Most major companies — Facebook, Google, and Twitter, included — use the data they collect from their users to drive the insights that improve their services. Otherwise, they take that data and sell it to a third party as advertising revenue. Recently, the EU passed a new regulation around this practice called General Data Protection Regulation (GDPR) — and any company that works with the EU will need to be compliant with it.
The GDPR is to be enforced in the EU on May 25th 2018 and is the most important change in data privacy regulation in 20 years. It is designed to harmonize data privacy laws across Europe and for all organisations that have data on any EU citizen, thereby making it easier for non-European companies to comply with these regulations.
The new GDPR regulation addresses the export of personal data outside the EU. It aims primarily to give control back to citizens and residents over their personal data and to simplify the regulatory environment for international business by unifying the regulation within the EU.
It requires that any company that does business either with or in the European Union or the European Economic Area to reveal all the data they plan to collect before they do so. And while that might be good for users, it can be a complicated thing for businesses to navigate.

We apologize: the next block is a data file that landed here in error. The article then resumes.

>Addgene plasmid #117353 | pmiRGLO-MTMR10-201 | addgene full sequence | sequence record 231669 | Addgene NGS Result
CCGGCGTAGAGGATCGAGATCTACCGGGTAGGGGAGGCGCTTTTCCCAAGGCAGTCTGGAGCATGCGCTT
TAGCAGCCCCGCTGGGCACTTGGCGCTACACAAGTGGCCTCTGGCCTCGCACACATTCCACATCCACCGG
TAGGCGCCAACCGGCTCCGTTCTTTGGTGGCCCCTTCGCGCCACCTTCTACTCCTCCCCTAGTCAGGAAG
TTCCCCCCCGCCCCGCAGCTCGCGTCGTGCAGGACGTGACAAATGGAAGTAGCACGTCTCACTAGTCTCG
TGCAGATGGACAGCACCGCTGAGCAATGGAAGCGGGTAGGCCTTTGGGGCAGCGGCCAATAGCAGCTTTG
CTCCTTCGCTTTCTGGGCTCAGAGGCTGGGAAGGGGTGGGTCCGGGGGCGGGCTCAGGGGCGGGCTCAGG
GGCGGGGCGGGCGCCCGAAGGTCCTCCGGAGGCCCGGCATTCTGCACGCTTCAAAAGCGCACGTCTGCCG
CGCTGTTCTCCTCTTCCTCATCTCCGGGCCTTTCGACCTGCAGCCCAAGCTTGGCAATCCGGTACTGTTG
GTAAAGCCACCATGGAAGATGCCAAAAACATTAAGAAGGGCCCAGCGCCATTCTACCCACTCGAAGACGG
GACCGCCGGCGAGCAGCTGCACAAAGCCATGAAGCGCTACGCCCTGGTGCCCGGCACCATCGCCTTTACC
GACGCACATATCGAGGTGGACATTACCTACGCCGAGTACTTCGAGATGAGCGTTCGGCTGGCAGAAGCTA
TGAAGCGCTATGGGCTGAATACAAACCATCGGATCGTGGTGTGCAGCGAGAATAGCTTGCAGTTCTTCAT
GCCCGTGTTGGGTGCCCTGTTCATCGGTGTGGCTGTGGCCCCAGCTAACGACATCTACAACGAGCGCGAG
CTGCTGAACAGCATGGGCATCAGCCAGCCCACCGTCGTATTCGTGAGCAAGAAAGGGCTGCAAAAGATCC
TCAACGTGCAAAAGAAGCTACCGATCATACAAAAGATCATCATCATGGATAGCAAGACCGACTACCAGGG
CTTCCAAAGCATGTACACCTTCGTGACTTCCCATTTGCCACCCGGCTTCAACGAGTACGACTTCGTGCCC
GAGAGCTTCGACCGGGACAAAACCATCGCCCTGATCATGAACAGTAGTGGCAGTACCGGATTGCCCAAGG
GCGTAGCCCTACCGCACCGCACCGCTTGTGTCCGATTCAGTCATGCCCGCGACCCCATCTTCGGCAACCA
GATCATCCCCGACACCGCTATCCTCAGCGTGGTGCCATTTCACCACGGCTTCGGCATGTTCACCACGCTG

Now, businesses must tell users what information they want to collect, and what their plans are for that personal data. Any company that fails to meet these requirements will be subject to hefty fines of up to up to 4% of worldwide turnover or €20 million, whichever is higher. That's a disastrous fine for large companies, much less small to medium-sized businesses.
So if your company collects and stores the personal data of EU citizens, the GDPR is relevant to your organization, even if you don’t have a formal presence in the EU zone. If you are marketing, selling, exporting , importing, employing, partnering or dealing with any EU citizen and keeping data of them, this will affect you. This includes information from social media, websites, CRM, employment agreements, partnership agreements etc.
This is a regulation not a directive so national governments are not required to pass any enabling legislation so it is directly binding and applicable and different rules apply if you are a processor or a controller of the data.
But what can you do to make sure you are safe?
In order to make sure your data is GDPR compliant, you will need to understand who is affected, what is required of them as well as the direct effect on the business.
There are many informative websites out there on this including the 100 page regulation and recitals. And of course a good legal and IT team can assist.
Stricter consent rules
The GDPR requires that individuals give unambiguous, informed consent before their data may be processed. Consent cannot be assumed from inaction.
Enhanced rights for data subjects
Individuals have more rights under the GDPR including rights to: have their personal data erased, have inaccurate data corrected, be removed from digital marketing, and request personal data be ported to another service provider.
Data breach notification
Organizations must notify those whose data has been breached, within 72 hours of the breach.
Increased accountability measures
There are a number of new governance requirements for subject organizations, including conducting privacy impact assessments and appointing a data protection officer.
Maximum penalties are €20 million or 4% of annual global revenue, whichever is greater.